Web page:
VPA Collaborates with Local and Int’l Agencies to Combat Small Arms Proliferation


The Violence Prevention Alliance (VPA) is among several entities working to develop and implement an action plan to combat proliferation of small arms in Jamaica.
Other collaborative entities include: the Ministry of National Security, United Nation Children’s Fund (UNICEF) and United Nations Development Programme (UNDP).
“The VPA is very pleased to be working with so many groups locally and internationally as we try to find solutions to the problem of small arms in our country,” said Chairman of VPA, Dr. Elizabeth Ward said.
However, she noted that the plan would require an adequate funding mechanism to ensure that the VPA is able to make a difference for the nation’s children, where they can grow up in a safe and violence free Jamaica, and live without fear.
Dr. Ward was speaking on March 7 at a press briefing on a multi-country consultation exploring the impact of the proliferation and misuse of small arms and light weapons on children and their communities in Jamaica, the Caribbean and Central America. The press briefing was held at the Jamaica Pegasus Hotel.
“We have looked at the experience of other countries and legislative issues,” she pointed out. These include looking at international treaties; issues of border control and manufacturing among others. “We need to know what interventions can reduce the occurrence of the use of small arms,” she noted.Small arms are weapons designed for individual use such as firearms, revolvers, pistols, submachine guns, shot guns, carbines, assault rifles, squad automatic weapons, light machine guns, general purpose machine guns, medium machine guns, and hand grenades.
In Jamaica, with homicide rates at 54 per 100,000, Dr. Ward pointed out that more then 75 per cent of these homicides are caused by small weapons.”The medical expenses that result from these homicides and violence in general are tremendous. Looking at the Ministry of Health and Environment, the VPA saw that in 2006, more then $2.2 billion was spent on direct medical care of victims of violence,” the Chairman informed.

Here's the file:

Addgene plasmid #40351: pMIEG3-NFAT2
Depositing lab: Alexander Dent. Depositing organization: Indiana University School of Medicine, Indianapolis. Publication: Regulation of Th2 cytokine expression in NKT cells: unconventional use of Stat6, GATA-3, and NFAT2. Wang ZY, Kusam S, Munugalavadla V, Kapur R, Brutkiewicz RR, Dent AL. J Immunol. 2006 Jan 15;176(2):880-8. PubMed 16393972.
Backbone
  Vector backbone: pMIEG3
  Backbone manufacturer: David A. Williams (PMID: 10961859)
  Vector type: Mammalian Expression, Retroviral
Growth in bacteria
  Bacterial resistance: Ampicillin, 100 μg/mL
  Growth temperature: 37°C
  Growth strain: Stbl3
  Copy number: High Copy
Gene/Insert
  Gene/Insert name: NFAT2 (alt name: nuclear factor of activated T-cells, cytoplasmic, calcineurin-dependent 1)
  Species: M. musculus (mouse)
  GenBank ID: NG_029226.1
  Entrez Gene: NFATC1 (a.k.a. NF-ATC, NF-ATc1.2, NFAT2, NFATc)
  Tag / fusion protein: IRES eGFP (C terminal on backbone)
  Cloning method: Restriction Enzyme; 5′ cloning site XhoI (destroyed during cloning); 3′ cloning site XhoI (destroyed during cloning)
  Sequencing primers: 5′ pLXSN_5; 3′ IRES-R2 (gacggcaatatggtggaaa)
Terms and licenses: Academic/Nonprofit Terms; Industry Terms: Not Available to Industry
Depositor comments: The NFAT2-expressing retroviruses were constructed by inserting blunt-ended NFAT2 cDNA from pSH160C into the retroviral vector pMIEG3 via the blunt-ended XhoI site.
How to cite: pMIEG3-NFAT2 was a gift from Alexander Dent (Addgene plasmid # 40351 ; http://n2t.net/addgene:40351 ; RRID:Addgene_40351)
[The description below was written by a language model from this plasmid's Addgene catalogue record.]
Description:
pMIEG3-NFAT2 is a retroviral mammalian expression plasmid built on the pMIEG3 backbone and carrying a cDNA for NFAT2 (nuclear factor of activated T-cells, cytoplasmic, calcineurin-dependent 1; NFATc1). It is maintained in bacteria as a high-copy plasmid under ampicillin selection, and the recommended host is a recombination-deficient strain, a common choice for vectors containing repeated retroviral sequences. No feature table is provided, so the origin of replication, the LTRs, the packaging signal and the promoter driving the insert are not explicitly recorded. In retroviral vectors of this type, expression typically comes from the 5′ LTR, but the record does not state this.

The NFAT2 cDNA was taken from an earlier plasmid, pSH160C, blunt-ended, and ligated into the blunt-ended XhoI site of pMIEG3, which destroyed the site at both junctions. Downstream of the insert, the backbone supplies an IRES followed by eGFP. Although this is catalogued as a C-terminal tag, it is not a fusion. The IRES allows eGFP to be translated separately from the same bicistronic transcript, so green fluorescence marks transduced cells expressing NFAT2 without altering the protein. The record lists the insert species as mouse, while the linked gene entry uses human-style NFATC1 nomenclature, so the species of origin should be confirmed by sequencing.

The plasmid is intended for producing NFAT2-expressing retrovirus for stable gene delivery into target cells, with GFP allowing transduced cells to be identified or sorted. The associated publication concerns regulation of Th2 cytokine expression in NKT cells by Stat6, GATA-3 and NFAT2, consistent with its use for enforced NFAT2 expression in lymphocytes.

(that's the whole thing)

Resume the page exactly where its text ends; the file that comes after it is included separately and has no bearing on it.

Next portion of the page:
The loss in productivity was also cited as another negative impact. “The proliferation of small arms contributes to non-productive investment in our private security forces. Overall in the world, this is estimated to cost about $400 billion and in Jamaica, this expenditure is huge,” she also noted.
Armed conflict and social violence, Dr. Ward continued, reverses economic progress as both direct medical costs and productivity losses are now estimated in Jamaica to be running at 4 per cent of Gross Domestic Product (GDP).
“The World Bank states that if we could reduce our homicide rate to that of Costa Rica, we could increase our GDP by over 20 per cent. Kofi Annan [former United Nations Secretary General] stated that small arms proliferation is not just about security but it is an issue of human rights and development,” she stated.
The proliferation of small arms is a worldwide challenge and it is estimated that there are over 700 million to 800 million firearms in circulation today. The value of this trade is estimated at US$4 billion. “Small arms are the real weapons of mass destruction. Everyday they cause more than 1,300 deaths and at least 500,000 people are killed every year by small arms and some of them are children,” Dr. Ward said.